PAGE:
Sunday, April 29, 2012

The Kaministiqua

Next up is a ship that is making her debut on Michigan Exposures.  I've been interested in ships for a long time but it is only within the past three years that I have tried in earnest to get pictures of them.  I would love to sit back one day and be able to look at one of my own pictures of every ship that regularly travels the Great Lakes.  Living close to Detroit gives me an opportunity to do almost that but there are some ships that never pass Detroit but most of them do.

It seems like there are some ships that regularly pass the Detroit River.  It also seems like there are some ships that pass at times when I can't get down to take their picture.  I am not sure which category this ship falls into but I was happy to get her picture.
 One of the things I've learned about many of the ships on the Great Lakes is that they pass through many owners and many different phases of their life.  This ship is no exception.  She has worn many different outfits in her life which is interesting considered that she hasn't been on the Lakes nearly as long as some other ships.

For this series, I started out at Riverside Park.
 She started life in 1983 at the Govan Shipyards in Glasgow Scotland.  She was going to be a salty-laker for Pioneer Shipping.  She started life as the Saskatchewan Pioneer and would be used for grain/ore trade during the shipping season on the Great Lakes and other cargos on the oceans during other months.

But I got a little paranoid about parking my car there, so I moved to another off Jefferson.  This spot looked a little rougher, so I figured I would take the picture of this ship and move on.
 Her delivery date marked the 100th Anniversary of overseas grain shipments via the Great Lakes.
 She and her sisters are unique amongst the salty lakers in that they don't have self-unloading equipment.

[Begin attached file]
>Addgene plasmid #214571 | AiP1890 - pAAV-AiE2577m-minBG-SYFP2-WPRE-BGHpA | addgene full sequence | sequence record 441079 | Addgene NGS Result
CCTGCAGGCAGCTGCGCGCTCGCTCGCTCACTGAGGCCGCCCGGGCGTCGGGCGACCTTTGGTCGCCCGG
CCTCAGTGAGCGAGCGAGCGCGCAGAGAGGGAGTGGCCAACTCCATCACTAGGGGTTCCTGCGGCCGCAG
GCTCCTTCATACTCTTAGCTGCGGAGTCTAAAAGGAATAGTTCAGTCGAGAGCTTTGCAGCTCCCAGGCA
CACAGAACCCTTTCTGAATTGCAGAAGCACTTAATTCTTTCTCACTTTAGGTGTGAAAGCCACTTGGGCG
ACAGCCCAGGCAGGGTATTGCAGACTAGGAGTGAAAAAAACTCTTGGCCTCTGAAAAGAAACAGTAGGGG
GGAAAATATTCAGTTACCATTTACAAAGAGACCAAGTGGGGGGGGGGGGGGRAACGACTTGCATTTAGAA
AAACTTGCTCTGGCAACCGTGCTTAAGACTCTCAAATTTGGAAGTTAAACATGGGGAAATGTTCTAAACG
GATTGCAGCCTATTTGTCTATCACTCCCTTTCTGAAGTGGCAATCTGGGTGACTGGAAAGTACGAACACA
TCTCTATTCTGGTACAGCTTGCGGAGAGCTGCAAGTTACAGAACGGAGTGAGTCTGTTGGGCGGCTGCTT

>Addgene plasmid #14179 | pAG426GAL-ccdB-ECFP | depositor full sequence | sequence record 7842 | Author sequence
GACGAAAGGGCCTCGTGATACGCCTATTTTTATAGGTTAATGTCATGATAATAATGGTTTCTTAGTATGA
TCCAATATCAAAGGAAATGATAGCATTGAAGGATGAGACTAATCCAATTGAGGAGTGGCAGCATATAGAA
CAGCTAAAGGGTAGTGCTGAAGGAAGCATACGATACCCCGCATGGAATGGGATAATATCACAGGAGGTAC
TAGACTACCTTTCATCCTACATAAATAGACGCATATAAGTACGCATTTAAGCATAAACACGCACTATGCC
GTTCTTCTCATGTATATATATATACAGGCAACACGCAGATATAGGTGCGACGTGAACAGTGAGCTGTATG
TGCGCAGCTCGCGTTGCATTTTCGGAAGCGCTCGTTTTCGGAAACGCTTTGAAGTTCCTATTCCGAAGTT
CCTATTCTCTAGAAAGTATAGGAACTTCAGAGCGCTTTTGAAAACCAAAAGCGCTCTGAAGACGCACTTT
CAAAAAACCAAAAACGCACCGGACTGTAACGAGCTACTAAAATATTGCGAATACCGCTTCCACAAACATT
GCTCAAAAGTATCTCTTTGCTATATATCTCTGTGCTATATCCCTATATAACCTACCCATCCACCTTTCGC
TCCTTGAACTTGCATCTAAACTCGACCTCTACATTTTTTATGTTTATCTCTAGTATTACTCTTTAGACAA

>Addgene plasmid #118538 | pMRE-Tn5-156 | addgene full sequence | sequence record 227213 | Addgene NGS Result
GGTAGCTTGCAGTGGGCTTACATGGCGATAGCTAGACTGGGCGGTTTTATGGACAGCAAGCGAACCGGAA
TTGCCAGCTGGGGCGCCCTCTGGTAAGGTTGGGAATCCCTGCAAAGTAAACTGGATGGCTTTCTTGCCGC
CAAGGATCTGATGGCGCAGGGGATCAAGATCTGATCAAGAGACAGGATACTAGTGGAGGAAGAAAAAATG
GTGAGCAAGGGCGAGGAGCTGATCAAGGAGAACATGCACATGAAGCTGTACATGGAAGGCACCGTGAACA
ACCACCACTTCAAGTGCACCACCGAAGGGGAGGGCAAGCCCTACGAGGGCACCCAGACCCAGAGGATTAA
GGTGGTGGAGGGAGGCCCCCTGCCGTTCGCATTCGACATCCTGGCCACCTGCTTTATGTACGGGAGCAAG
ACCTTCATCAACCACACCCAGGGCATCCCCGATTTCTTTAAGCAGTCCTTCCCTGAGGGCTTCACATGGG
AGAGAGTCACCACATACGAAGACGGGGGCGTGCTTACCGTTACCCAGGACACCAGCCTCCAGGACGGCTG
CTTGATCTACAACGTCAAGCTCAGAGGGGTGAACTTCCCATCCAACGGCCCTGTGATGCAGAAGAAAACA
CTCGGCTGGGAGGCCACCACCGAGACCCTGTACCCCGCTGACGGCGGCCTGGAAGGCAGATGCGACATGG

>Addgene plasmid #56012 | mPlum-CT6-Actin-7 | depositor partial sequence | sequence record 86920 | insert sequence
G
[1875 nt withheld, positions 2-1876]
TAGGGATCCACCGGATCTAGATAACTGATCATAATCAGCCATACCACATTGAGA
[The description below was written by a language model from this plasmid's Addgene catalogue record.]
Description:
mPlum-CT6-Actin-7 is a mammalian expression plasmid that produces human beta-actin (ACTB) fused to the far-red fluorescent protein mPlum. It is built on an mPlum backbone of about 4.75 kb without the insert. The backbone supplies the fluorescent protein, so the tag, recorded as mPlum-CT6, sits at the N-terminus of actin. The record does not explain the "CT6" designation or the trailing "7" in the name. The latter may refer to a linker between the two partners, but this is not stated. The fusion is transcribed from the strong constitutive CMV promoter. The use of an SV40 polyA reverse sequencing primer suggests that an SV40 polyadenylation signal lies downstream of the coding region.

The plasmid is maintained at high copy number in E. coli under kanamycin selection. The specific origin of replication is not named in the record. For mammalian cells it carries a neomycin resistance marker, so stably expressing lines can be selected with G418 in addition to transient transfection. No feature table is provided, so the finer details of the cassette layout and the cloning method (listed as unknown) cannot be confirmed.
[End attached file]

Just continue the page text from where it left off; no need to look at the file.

She is powered by a single 10,880 horsepower diesel engine which gives her a speed of almost 14 mph.  She is also equipped with a bow thruster.
 She 730 feet long which permits her to go through the Welland Canal and judging by these pictures almost 700 feet of it is rust.
 In 1991, she was sold to Fednav.   In 1992, she made a trip to Cuba where she picked up sugar for Toronto and Montreal.
 In 1994, she was sold to Canadian Steamship Lines and was renamed Lady Hamilton in 1996 but she still sailed under charter to Fednav.
 In 2006, she was acquired by Voyageur Marine and renamed to Voyageur Pioneer.
 In 2007, she was acquired by Lower Lakes Towing along with one of her sisters.  She continues with the grain trade.
 She was given the Lower Lakes Colors in 2008.
 Given the retirement of other straight deckers, I wonder how much longer she will stay in service.  If you look at the railing in this shot, you can see where people tie their fishing poles.
 It's funny, I see beat up ships all the time but I don't think I've ever seen any this bad.
Although I think it looks kind of neat.  In fact, the way it comes down, it almost looks deliberate.
A shot of her stern.
One parting shot as she heads to Quebec.


Isaac said...

"I would love to sit back one day and be able to look at one of my own pictures of every ship that regularly travels the Great Lakes."
That is my mission too. Good luck.
(we could compare lists)

Donna Rasmussen said...

Thanks for the pictures, I have a website myself, and if you don't mind I"ll post a link to your site there.

No matter what she looks like on the outside, my Husband says she handles great so I guess the inside stuff is running fine..:)

Isaac said...

Canadian straight-deckers will remain because they are the only boats fit to carry grain. Grain is NOT hualed by US-flagged lakers.

Isaac said...

oh and Canada Steamship Lines never owned this ship. Not sure where you heard that.

Isaac said...

I just found it. She was owned by CSL for under two years, but as Saskatchewan Pioneer. She was then sold and renamed Lady Hamilton in 1996.